One commuter train ignored a stop signal and slammed into another Monday, killing at least 58 people and injuring more than 140, authorities said.
The crash took place about 7 a.m. at the edge of a cornfield outside the town of Qalyoub, 12 miles north of Cairo. The trains were carrying commuters from the towns of Mansoura and Benha.
The train from Mansoura was going at least 50 mph when it sped through the stop signal before a crossing, police officials said on condition of anonymity because they were not authorized to give statements to the media. The signal was still blaring Monday afternoon.
The Mansoura train’s driver was killed, and its locomotive overturned when it struck the other train, police said.
Civil defense, police and the military worked throughout the day to search for survivors and recover bodies in the crumpled and charred cars. By late afternoon, they used cranes to remove the twisted wreckage from the tracks and unblock the key rail route.
A man’s lifeless and bloodied forearm with a watch was visible emerging from a crushed car.
“I carried so many dead people, many of them were just body parts, my own clothes were soaked in blood,” said Raslan Abdel-Aziz, a mechanic with the military.
Most of the passengers were poor men between the ages of 20 and 50 who began their commute to Cairo as early as 4 a.m. In a country of 73 million people where nearly half live in poverty, cheap train service is the only way for many people to travel.
One of the injured, Zaki Abdullah, a 30-year-old police officer, said the trains were old.
“We fell on each other, and I couldn’t see anything,” Zaki Abdullah, a 30-year-old police officer, said from his bed at Qalyoub Hospital. “I struggled to find my way through the people to get out of the train.”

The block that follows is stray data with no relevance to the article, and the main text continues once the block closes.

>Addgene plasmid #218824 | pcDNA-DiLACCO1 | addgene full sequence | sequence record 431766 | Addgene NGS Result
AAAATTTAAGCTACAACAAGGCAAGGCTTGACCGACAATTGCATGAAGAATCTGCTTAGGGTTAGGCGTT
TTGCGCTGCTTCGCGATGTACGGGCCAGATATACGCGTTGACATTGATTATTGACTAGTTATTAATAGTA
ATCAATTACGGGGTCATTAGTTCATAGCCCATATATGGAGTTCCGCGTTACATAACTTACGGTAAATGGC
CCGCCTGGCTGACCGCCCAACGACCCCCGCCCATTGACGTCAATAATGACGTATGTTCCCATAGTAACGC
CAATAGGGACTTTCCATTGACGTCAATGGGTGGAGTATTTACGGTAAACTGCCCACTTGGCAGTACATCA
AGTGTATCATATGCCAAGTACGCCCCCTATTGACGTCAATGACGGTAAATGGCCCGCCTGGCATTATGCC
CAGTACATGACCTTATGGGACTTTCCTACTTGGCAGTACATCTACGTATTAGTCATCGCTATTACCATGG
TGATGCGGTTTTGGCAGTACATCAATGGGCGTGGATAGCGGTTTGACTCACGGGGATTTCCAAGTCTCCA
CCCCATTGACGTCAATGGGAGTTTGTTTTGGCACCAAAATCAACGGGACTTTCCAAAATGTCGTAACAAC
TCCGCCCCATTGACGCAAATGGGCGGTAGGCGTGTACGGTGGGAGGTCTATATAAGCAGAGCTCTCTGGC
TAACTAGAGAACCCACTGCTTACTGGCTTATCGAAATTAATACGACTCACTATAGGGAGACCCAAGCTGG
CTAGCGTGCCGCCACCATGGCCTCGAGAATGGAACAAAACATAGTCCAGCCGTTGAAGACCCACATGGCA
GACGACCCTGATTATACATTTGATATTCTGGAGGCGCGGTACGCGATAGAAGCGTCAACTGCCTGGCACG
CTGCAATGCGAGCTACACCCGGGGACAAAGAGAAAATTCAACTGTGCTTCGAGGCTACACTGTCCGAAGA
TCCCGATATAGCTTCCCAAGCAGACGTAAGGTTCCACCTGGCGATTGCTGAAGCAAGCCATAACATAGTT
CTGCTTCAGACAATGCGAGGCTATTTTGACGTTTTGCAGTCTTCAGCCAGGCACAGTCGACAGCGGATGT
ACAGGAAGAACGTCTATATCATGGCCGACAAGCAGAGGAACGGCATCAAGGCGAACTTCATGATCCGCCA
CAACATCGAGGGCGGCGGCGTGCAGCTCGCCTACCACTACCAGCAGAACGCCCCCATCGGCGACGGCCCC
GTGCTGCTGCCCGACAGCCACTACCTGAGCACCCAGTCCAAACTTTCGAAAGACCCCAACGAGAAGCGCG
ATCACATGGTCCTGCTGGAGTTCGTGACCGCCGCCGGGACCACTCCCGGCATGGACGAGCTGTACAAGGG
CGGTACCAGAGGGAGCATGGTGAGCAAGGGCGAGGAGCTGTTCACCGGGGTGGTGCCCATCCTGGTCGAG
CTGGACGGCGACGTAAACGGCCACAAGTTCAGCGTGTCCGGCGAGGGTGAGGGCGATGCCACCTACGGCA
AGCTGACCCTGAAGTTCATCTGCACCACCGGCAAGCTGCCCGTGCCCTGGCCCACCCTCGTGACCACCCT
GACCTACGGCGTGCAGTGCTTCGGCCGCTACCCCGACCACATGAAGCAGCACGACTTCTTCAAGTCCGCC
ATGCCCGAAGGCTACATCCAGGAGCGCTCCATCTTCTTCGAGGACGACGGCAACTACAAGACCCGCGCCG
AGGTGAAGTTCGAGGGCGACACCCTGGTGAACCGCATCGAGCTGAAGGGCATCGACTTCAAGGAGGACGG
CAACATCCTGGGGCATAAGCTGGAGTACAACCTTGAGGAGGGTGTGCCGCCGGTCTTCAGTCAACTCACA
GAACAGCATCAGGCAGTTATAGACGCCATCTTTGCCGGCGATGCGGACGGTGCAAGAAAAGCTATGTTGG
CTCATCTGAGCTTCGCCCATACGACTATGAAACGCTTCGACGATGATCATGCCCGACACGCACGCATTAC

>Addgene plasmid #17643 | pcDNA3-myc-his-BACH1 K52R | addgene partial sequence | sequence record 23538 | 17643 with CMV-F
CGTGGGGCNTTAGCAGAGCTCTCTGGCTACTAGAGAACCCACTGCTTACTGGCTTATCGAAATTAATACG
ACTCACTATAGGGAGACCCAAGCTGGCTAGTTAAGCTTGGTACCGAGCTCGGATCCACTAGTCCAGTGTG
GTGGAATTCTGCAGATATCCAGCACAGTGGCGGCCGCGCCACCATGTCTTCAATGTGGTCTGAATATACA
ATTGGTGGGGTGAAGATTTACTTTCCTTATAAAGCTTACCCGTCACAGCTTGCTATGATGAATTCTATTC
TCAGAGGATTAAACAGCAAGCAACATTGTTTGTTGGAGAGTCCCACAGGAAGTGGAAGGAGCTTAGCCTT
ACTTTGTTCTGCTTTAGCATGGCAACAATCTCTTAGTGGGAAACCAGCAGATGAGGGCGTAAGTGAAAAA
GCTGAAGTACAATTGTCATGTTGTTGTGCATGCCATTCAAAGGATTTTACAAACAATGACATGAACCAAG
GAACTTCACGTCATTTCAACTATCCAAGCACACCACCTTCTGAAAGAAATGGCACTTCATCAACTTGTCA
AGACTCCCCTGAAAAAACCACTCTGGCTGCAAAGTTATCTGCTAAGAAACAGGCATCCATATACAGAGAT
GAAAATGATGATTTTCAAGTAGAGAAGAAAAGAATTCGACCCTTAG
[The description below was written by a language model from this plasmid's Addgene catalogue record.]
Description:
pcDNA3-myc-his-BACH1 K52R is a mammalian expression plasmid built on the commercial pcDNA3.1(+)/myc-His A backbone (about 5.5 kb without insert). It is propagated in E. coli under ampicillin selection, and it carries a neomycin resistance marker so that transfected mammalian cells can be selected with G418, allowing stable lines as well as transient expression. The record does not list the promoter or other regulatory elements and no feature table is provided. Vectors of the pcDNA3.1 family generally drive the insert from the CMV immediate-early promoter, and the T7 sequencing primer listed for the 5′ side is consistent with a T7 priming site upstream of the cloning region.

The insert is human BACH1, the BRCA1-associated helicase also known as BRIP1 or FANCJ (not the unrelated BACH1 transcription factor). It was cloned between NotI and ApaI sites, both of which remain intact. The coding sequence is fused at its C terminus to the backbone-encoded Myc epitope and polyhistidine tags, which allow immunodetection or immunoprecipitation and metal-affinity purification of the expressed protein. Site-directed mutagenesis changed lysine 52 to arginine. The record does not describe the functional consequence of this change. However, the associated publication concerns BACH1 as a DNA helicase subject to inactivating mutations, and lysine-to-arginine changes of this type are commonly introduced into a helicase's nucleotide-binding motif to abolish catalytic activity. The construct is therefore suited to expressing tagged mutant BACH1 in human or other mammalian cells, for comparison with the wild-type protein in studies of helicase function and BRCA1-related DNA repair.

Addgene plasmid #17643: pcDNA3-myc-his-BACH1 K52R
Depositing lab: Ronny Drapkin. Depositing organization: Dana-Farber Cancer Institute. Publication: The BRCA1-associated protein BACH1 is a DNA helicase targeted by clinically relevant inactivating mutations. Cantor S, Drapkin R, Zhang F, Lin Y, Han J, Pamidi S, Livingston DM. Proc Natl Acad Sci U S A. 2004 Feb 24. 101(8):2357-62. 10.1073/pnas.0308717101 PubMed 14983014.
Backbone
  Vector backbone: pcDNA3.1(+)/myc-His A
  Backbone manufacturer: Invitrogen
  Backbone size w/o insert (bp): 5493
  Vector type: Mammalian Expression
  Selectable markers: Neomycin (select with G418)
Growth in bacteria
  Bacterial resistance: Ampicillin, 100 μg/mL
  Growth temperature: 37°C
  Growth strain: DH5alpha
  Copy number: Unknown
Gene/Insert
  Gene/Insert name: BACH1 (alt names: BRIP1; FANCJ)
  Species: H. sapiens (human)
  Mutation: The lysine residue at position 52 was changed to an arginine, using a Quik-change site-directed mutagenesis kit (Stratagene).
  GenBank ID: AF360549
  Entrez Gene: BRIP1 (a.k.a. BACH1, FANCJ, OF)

A fiery escape
Passenger Nasser Gafaar, 37, said it was difficult to escape the wreckage after the train car turned upside down.
“Flames from the other train were spreading. I fainted as soon as I managed to get out of the train,” said Gafaar, who had cuts on his head and bruises on his leg.
Egypt’s official Middle East News Agency quoted Minister of Health Hatem el-Gabaly as saying that at least 58 people were killed and more than 140 were wounded, four of them critically.
Residents of buildings overlooking the tracks gave water to survivors and sheets to cover the dead.
Egypt has a history of serious train accidents, usually blamed on poorly maintained equipment. Many of those incidents have occurred in the Nile Delta.
Forty-five people were injured in the most recent train accident, in May, when two trains crashed at a Nile Delta train station. Egypt’s worst train disaster, in February 2002, killed 363 people, many of them headed home to the country’s south for the Islamic calendar’s most important holiday.